The Much-Needed Culture Change for Combatting Stress
In my line of work, I meet many patients from diverse backgrounds. A telling vital sign is that over half of visits are for conditions that are either directly attributable to or worsened by stress. My experience is in line with national statistics: stress-related illnesses may be a component of 60–80% of primary care office visits. The crisis of chronic stress is compounded by the fact that when we are overwhelmed, we make poor lifestyle choices. Consequently, our nation is in a spiral of alarming and unprecedented levels of stress, burnout, and chronic disease.
Success requires grit. And its virtues, passion and perseverance, keep our eye on the prize. Yet, all too often, in our endless sprint towards the finish line, we stumble on sacrificing our health, our relationships, and ironically, the very happiness we are trying to achieve. What we are missing is a path towards sustainable success.
Looking at my profession, burnout — feeling emotionally exhausted, losing meaning in work, and lacking a sense of personal accomplishment — has reached a tipping point: more than half of all US physicians are experiencing professional burnout. Even our nation’s healers need to heal themselves.
It’s not enough for us, as individuals, to do our part to mitigate stress. Nor is it effective for us to view burnout as a personal failure. The organizations and communities in which we work and live need to adopt a culture that supports having meaning and purpose in our choices. They need to promote lifestyle behaviors that improve our mental and physical health.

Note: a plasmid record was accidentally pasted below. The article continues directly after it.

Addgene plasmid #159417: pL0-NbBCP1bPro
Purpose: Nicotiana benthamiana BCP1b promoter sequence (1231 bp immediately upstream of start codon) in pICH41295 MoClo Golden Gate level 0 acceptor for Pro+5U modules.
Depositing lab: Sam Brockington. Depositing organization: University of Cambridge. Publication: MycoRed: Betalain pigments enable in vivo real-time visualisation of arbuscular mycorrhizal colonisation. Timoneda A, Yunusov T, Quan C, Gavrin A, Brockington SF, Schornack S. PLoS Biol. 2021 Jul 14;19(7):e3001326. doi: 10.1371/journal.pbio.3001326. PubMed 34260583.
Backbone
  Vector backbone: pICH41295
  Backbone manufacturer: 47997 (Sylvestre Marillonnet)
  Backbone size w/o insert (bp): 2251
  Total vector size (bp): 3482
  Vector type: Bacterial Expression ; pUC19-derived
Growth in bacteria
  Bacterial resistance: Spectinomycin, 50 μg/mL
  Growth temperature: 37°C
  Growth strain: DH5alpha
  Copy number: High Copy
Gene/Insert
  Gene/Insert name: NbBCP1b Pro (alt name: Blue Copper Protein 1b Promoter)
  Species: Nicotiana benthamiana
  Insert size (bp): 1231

While chronic stress and illness are the symptoms, what we are really experiencing is a national crisis of wellbeing. The Gallup-Healthways Well-Being Index, which measures five elements — sense of purpose, supportive relationships, financial security, connections to our community, and physical health — found that only 29% of US employees are “thriving” in three or more elements.
We need a paradigm shift. The reality is that many of our common goals, such as earning more income, performing better at work, having rewarding social relationships, health, and longevity are the product of wellbeing, not the other way around. We win by making wellbeing an imperative not just because it makes us feel good and keeps our lives on track but because it is a way — really the only way — of reversing the epidemics of stress, illness, and lack of life satisfaction.
Where do we begin? We can:
· courageously equate intangible aspects of a life well lived with economic indicators of success
· value self-care as much as we value endurance
· recognize our human limitation, and
· make wellbeing a part of the global currency by which we measure our wealth.